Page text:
Key Republicans on Patent Reform in 114th Congress


Over the last several days on, we have published articles introducing the Republicans serving on the House IP Subcommittee and the Republicans serving on the Senate Judiciary Committee. In the coming days, we will publish similar profiles of the Democrats.

Today, we focus on four key players on the Republican side of the aisle that will influence any patent reform efforts – Congressman Bob Goodlatte (R-VA), Congressman Darrell Issa (R-CA), Senator Chuck Grassley (R-IA) and Senator Orrin Hatch (R-UT). Each of the aforementioned Members of Congress are on record supporting patent reform of some kind during the 114th Congress.

Bob Goodlatte (R-VA), Chairman of the House Judiciary Committee.

The primary subcommittee dealing with intellectual property matters in the House of Representatives is the Subcommittee on Courts, Intellectual Property, and the Internet, which is a subcommittee of the House Judiciary Committee. This means that Congressman Bob Goodlatte will have an extremely important role with respect to shepherding any intellectual property legislation through Congress over the next two years. Goodlatte has signaled that he will focus his own energies on copyright reform, deciding to keep any copyright reforms the purview of the entire Judiciary Committee. Still, Goodlatte has shown keen interest in the patent system over the years, including the most recently failed patent reform legislation during the 113th Congress. You can rest assured he will be heavily engaged in the 114th Congress.

Darrell Issa (R-CA), Chairman of the House IP Subcommittee

Congressman Darrell Issa is a prolific inventor, holding 37 patents in his name. He was elected to Congress in November 2000. As head of the House Oversight Committee for the past six years, Issa became a polarizing figure in Washington. Republican rules prohibited him from continuing as Chair of the House Oversight Committee, so during the 114th, Congress Issa will become Chairman of the Subcommittee on Courts, Intellectual Property, and the Internet. Issa has never been afraid of controversy, and he never shies away from the spotlight. This has lead many  to predict that he will try and make a name for himself with respect to IP matters, particularly patent matters, particularly since copyright reform has been taken away from the Subcommittee.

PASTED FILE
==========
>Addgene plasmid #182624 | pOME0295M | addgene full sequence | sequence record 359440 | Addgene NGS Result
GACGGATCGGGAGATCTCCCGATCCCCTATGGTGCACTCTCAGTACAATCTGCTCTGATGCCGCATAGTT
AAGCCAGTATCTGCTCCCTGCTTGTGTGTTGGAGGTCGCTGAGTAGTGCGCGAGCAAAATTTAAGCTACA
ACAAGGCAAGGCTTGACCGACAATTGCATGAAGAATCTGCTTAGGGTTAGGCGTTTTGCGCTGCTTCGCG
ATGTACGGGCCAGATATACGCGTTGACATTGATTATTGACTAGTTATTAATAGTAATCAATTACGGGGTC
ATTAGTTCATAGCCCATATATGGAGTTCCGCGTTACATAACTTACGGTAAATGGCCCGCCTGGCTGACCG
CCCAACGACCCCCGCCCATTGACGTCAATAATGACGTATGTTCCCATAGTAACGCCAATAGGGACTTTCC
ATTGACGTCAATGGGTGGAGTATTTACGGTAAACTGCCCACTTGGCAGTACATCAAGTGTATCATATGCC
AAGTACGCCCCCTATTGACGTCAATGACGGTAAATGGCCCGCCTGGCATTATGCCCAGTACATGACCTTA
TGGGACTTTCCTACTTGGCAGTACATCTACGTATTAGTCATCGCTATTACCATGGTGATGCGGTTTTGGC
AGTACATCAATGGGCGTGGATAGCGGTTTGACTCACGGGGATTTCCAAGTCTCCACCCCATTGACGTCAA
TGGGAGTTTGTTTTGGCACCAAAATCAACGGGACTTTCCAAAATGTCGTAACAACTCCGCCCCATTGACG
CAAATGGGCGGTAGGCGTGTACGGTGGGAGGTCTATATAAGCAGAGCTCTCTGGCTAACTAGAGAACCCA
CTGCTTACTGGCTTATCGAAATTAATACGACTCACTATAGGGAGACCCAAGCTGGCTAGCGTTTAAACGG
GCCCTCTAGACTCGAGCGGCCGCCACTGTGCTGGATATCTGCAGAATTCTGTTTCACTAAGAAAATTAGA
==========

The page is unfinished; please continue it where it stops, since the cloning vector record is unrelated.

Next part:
Senator Chuck Grassley (R-IA), Chairman of the House Judiciary Committee

Senator Grassley is the senior Senator from Iowa, and he is the new Chairman of the Senate Judiciary Committee.  Grassley has also publicly expressed great interest in patent reform, although he has historically not wanted to rush through unless there was a bipartisan agreement.  In April 2014, Grassley pumped the brakes, acknowledging that there were significant differences of opinion on the need for additional reform, and saying that he wanted to wait for a bipartisan bill to emerge rather than rushing to get something done. With growing concern within the industry about the necessity for additional patent reform, Grassley’s pragmatic approach could slow things down. Having said that, Grassley is on the record about wanting to do something about patent trolls and abusive litigation.

hatch_listSenator Orrin G. Hatch (R-UT)

Senator Hatch, the senior Senator from Utah, is a previous Chairman of the Senate Judiciary Committee. With the Republican takeover of the Senate, Hatch has taken charge of the Senate Finance Committee, but that doesn’t mean he won’t have interest in patent reform. Hatch has long been a strong supporter of intellectual property rights, both copyrights for content creators and patent rights for inventors. For years, Hatch criticized the law of inequitable conduct, which eventually lead to the creation of supplemental examination. Hatch has more recently been highly critical of patent trolls and patent litigation abuse. Hatch also takes intellectual property matters more seriously than virtually everyone else in Congress. It is rare to see a political website devote even a single page to intellectual property policy, but Hatch’s official Senate website does indeed have a page dedicated to IP matters. In July 2014, Hatch said that patent trolls must be a top priority for Congress. Expect Hatch to be at or near the center of any patent reform efforts in the 114th Congress.